Does the internet sound the death knell for print criticism? This was the question asked at today’s 6pm panel at the Traverse, so I went along to listen to the views on offer.
Hosted by British Film Council chief executive John Woodward, the panelists taking part were:
- Dave Calhoun, Time Out London
- Tim Robey, from one of my favourite newspaper film sites over at the Daily Telegraph
- Orlando Parfitt, rottentomatoes.com
- Paul Andrew Walker, director London to Brighton
It was a fun panel with lots of interesting views on offer. While sites such as rottentomatoes are often derided by the more serious critic or film fan as reducing criticism to a mere percentage, the fact that many (most?) of the reviews actually gathered by them are from newspapers such as the New York Times and the Telegraph is encouraging.
Paul Walker seemed happy that Joe Public is out there commenting on his film over at imdb.com while there was some concern from the audience that the big blockbusters still get the biggest reviews in the papers even though they’re usually rubbish (step forward Pirates of the Caribbean) while smaller films are ignored.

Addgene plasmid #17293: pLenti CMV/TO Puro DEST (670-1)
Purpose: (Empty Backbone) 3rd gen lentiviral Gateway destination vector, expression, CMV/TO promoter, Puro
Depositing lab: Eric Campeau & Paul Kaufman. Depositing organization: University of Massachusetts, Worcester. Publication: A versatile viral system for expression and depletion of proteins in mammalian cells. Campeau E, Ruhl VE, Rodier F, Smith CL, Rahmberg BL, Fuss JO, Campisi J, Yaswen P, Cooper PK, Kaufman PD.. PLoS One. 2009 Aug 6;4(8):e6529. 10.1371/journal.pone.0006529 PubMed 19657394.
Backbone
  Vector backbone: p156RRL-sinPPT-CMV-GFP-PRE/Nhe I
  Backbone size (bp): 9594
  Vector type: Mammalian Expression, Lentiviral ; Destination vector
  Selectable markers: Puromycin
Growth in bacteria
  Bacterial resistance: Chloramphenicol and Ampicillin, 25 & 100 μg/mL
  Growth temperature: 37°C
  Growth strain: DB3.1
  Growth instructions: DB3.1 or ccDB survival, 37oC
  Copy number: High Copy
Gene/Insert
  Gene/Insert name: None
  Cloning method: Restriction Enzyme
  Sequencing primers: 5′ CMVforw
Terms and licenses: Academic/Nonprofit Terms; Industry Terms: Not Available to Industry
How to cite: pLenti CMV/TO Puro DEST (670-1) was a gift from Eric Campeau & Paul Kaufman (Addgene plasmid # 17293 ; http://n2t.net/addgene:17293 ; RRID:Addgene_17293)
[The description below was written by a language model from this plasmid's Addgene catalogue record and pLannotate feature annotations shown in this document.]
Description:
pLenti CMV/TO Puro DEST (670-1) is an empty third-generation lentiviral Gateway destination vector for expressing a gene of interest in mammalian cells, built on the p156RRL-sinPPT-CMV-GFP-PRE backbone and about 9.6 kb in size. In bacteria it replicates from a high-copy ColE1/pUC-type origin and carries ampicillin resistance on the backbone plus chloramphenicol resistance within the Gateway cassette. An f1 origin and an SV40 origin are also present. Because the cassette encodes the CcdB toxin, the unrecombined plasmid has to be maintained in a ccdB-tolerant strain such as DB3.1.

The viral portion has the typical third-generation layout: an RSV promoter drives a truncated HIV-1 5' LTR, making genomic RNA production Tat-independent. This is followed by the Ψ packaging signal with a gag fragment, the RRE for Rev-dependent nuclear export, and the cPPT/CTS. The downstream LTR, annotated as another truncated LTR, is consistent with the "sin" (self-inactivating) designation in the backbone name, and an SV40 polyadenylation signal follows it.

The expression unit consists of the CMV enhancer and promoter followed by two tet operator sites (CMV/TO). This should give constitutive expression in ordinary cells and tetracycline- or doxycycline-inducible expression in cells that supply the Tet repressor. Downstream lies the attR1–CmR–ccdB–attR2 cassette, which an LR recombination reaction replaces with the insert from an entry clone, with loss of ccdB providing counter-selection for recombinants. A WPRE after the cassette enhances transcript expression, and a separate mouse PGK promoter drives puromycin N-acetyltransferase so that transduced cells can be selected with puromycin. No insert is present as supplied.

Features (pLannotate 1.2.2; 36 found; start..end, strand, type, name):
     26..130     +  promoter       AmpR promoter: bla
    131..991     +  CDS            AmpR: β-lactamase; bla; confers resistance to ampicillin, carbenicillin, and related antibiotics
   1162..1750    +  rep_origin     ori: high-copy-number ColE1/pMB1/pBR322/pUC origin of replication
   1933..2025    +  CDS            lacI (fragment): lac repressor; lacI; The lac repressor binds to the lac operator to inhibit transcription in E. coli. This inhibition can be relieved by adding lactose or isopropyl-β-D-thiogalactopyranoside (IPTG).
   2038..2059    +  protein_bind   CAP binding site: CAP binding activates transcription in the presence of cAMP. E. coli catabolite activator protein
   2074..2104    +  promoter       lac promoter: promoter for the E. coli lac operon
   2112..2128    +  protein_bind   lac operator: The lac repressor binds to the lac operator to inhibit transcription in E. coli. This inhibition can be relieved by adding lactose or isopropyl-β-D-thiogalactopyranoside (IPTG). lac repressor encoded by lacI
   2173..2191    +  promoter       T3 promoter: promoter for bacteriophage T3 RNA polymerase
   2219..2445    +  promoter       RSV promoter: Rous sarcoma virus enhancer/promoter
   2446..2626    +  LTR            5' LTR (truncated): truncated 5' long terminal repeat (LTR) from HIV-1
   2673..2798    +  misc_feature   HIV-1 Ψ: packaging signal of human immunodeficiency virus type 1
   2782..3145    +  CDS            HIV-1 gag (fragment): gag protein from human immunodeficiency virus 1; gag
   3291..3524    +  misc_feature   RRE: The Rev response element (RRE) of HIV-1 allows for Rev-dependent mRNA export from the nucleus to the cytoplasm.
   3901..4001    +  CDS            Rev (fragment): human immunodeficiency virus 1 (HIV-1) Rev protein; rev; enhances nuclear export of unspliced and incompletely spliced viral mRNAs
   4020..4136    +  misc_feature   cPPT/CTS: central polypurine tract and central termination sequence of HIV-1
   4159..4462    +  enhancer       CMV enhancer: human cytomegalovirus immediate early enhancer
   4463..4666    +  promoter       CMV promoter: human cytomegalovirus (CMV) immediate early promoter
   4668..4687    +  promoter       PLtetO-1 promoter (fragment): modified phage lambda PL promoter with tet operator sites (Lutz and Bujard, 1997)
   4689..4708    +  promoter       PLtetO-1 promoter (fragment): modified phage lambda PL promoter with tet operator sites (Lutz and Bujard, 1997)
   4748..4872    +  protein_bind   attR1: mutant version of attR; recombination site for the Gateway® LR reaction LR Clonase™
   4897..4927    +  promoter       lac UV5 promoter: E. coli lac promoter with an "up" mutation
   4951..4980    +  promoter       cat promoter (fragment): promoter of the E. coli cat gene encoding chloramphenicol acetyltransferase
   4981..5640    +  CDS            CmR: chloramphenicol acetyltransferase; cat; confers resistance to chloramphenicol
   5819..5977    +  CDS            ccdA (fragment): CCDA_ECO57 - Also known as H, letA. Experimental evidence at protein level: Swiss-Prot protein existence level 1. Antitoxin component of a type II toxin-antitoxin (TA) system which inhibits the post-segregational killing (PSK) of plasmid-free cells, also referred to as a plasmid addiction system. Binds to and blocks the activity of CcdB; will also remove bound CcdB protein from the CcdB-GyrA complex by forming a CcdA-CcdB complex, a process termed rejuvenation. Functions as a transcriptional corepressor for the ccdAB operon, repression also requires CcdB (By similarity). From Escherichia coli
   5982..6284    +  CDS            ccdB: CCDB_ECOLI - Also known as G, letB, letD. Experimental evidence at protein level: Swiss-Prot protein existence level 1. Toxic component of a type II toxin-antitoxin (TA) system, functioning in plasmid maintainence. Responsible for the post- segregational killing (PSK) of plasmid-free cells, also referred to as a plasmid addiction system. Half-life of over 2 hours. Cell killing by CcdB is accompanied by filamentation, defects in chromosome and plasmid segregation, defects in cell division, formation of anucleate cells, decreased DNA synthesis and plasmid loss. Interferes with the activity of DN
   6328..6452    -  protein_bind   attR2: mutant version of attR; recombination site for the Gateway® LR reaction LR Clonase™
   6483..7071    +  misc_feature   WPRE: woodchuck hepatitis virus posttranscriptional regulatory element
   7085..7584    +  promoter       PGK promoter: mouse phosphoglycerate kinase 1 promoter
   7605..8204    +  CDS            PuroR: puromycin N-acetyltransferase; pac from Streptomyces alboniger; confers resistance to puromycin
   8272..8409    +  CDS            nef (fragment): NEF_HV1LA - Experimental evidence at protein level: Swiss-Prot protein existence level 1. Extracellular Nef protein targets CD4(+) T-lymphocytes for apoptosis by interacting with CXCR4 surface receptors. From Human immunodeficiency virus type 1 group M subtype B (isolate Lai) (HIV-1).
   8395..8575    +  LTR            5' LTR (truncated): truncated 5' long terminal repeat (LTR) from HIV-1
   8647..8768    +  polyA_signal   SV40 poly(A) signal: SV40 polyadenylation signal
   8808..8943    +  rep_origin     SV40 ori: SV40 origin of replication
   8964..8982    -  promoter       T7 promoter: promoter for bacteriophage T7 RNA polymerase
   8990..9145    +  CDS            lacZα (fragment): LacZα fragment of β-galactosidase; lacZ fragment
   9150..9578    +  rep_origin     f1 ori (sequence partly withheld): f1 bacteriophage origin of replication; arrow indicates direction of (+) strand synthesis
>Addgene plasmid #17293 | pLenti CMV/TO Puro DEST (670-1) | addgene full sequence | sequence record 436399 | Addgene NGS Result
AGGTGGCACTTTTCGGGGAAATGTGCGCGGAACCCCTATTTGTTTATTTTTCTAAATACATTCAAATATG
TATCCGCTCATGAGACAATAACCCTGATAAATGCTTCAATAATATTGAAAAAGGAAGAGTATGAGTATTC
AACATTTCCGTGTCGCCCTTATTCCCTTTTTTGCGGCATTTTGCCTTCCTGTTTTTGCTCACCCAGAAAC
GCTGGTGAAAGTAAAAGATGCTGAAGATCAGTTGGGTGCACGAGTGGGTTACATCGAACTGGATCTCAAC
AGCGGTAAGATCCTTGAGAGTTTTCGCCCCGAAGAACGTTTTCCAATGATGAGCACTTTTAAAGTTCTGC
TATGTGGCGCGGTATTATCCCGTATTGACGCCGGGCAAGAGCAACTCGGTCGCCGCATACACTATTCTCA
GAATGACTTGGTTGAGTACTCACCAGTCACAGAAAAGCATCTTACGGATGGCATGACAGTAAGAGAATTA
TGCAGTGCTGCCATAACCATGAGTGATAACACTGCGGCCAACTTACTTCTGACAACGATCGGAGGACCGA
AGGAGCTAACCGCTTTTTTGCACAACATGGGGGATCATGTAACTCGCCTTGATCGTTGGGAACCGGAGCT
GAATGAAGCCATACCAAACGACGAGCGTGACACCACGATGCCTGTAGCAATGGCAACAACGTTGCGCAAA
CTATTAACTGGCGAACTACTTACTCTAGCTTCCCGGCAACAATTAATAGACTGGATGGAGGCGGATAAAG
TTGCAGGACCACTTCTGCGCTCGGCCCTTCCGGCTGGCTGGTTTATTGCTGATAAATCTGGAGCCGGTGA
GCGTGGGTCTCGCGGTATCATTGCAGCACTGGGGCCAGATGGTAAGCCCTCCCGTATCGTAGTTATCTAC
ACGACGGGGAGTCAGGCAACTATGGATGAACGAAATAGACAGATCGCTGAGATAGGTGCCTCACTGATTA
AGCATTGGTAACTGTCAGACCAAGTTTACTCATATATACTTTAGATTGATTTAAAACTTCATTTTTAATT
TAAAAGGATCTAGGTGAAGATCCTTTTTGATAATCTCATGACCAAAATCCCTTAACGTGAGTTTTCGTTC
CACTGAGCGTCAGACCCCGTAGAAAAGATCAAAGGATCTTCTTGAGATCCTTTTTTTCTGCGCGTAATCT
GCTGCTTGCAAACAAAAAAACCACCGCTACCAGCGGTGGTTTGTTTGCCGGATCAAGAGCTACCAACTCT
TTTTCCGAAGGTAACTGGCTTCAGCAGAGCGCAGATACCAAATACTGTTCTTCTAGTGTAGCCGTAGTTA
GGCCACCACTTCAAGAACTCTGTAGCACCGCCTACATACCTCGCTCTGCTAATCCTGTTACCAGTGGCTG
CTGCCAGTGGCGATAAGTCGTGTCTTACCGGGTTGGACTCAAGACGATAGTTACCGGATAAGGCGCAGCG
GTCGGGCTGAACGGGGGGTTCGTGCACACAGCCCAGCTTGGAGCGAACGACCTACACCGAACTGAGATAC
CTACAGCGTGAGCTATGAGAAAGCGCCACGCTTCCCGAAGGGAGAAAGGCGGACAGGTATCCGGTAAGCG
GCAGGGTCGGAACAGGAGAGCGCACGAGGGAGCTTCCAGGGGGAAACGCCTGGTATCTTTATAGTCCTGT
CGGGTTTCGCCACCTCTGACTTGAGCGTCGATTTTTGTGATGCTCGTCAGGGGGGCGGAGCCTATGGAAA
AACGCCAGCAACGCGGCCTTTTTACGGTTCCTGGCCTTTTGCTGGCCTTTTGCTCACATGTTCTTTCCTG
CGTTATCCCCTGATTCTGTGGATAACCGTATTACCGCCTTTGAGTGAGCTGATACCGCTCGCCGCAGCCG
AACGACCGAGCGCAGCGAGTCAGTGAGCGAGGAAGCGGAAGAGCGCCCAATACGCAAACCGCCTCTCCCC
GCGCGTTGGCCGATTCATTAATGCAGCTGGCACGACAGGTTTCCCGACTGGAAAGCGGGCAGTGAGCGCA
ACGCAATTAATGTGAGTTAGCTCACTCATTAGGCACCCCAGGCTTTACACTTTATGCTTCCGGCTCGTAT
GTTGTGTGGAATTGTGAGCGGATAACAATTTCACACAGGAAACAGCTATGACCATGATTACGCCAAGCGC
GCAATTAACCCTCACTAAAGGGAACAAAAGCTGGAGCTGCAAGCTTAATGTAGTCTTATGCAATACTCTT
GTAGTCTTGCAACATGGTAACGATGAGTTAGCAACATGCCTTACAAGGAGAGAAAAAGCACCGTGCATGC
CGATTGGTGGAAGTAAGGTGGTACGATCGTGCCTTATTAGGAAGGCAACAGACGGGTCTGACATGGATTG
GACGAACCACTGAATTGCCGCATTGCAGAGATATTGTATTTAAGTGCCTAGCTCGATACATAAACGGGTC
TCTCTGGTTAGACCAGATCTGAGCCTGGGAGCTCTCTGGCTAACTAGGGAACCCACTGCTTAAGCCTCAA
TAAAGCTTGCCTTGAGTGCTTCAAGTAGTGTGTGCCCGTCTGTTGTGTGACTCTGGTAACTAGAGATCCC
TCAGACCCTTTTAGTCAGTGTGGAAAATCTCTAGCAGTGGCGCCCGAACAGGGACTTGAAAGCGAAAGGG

As the panel continued it seemed that the issue of whether the increase in space offered by the internet meant obscure films could and should be given more room became a prominent one and I’d be interested to see this expanded on next year. Could newspapers offer more equal space to blockbuster and niche films each week, pointing readers in the direction of the website for the full review of each? I think it’s at least worth experimenting with.
The general consensus seemed to be that at the moment we’re in the eye of the storm and as such it’s too early to say what direction things will go.
I also bumped into one of the chaps from another Edinburgh film blog, Eye for Film, so check them out if you get a chance.
No films watched today as I wrote some reviews up and planned the final days of the Festival.